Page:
Just as in English, Talossan has three ways of expressing ownership.
Here are Talossan’s possessive adjectives, which always precede the noun (just as in English). Notice also that when a possessive adjective is used, the noun should not be accompanied by an article.
- va (= my)
- tu (= your)
- sieu (= his, her, or its)
- ça (= its)
- ár and noastra (= our)
- voastra (= your, referring to a plural owner [“you guys’s”])
- lor (= their)
These adjectives are all invariable for gender.
Other than ár, all of these adjectives have plural forms (vaes, tuns, sieux, ça’ns, noschtri, voschtri, and lors), but it is actually very common to see the singular form used in place of the plural, other than noschtri and voschtri, which must be used. For example, both va vexhetal (= my vegetable) and va vexhetais (= my vegetables) are considered proper, although vaes vexhetais is also sometimes seen. However, noastra vexhetais would be improper; this must be noschtri vexhetais (= our vegetables).
The adjective va is the only one of these that elides, meaning that it loses its letter a and gets contracted to any following noun which begins with a vowel. For example, v’aic (= my horse).
Talossan’s possessive pronouns are listed below:
- el méu (= mine). This has the plural form els méux.
- el tu (= yours). This has the plural form els tuns.
- el síeu (= his or hers). This has the plural form els síeux.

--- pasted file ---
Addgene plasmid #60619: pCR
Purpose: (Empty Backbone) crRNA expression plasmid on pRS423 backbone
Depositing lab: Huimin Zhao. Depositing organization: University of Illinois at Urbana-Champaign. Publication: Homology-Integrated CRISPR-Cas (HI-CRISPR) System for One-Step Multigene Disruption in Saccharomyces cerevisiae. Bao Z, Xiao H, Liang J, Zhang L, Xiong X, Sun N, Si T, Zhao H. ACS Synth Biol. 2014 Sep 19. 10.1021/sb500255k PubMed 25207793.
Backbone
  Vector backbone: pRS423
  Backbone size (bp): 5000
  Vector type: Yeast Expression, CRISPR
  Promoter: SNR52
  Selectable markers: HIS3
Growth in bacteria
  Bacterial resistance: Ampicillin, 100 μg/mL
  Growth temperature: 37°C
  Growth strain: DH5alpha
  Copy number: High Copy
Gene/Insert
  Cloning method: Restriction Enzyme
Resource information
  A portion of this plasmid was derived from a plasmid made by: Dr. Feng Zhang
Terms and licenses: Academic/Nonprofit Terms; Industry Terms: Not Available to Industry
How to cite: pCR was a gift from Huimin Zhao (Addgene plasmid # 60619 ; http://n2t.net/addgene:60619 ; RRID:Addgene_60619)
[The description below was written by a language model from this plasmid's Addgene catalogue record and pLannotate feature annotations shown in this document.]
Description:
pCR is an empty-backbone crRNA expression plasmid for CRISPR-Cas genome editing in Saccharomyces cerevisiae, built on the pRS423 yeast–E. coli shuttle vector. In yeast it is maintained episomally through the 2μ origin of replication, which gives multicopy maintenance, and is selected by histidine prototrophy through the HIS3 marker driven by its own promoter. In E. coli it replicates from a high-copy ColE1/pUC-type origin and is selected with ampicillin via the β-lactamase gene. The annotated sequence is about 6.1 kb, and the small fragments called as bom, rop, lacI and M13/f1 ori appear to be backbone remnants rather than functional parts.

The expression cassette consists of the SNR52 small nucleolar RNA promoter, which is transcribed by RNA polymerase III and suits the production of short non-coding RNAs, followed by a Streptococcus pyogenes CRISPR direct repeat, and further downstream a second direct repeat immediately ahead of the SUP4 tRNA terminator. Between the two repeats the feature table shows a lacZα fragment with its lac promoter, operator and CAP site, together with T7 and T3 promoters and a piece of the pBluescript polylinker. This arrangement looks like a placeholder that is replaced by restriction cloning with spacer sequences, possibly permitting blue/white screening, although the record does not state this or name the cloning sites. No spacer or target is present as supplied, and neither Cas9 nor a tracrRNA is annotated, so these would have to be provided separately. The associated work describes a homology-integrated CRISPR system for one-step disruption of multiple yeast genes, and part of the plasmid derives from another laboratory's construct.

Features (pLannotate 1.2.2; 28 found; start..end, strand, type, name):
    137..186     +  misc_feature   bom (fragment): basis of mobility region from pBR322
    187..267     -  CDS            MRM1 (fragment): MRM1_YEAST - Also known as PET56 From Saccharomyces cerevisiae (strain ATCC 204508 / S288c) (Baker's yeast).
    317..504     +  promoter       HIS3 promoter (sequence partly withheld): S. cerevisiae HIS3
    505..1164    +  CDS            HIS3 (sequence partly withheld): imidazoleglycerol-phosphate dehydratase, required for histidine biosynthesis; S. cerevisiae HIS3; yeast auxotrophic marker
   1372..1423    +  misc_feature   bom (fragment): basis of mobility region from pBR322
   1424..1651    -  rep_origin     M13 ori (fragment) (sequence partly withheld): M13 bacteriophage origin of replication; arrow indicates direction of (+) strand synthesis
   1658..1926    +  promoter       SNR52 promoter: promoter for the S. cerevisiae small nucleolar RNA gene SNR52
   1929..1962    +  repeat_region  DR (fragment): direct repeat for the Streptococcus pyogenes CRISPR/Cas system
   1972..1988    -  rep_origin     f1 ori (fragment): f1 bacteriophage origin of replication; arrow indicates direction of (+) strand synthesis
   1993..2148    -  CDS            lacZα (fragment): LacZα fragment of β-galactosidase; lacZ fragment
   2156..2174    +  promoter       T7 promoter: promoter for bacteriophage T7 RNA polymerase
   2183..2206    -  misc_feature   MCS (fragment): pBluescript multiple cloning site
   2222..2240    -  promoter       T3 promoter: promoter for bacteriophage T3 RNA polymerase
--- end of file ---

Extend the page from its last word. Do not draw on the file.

- el ça’n (= its). This has the plural form els ça’ns.
- el noastra (= ours). This has the plural form els noschtri.
- el voastra (= yours [referring to a plural owner]). This has the plural form els voschtri.
- el lor (= theirs). This has the plural form els lors.
For example, el criedit fost estarh el noastra (= the credit should be ours), and acestilor sint els lors (= those are theirs).
When used of owned nouns that are feminine in grammatical gender, in most cases these same words are retained, simply with the change of article (that is, la noastra, las voschtri, las tuns, etc.). However, in four cases, the pronoun (as well as the article) changes as shown below (in some cases to a word exhibiting consonant mutation) when referring to an owned-noun that has feminine gender:
- la mhía and las mías (= mine); recall that mhía is pronounced as the English “VEE-uh”,
- la thu (= yours); recall that thu is pronounced as the English “hoo”,
- la tsía and las sías (= his or hers); recall that tsía is pronounced as the English “TEE-uh”, and
- la lhor (= theirs), with the lh pronounced like the “th” in the English word “father”.
For example, la querela fost estarh la mhía (= the blame should be mine), and va casa c’e la thu (= my house [it] is yours).
The Genitive Mark
The final way to indicate ownership in Talossan is known as the “genitive mark”. This is very similar to how English uses the apostrophe-s in phrases like “John’s house” and “my sister’s hair”.
In Talossan, the genitive mark is a word, sè, which goes in between the owning noun and the owned noun. For example, Ian sè casa (= John’s house) and va soror sè caveglhen (= my sister’s hair[s]).
When the owned noun begins with a vowel, then sè elides with it, losing its letter e. For example, Ian s’uglhen (= John’s eyes) and va soror s’atitüd (= my sister’s attitude). So you see what is “apostrophe-s” in English is often “s-apostrophe” in Talossan.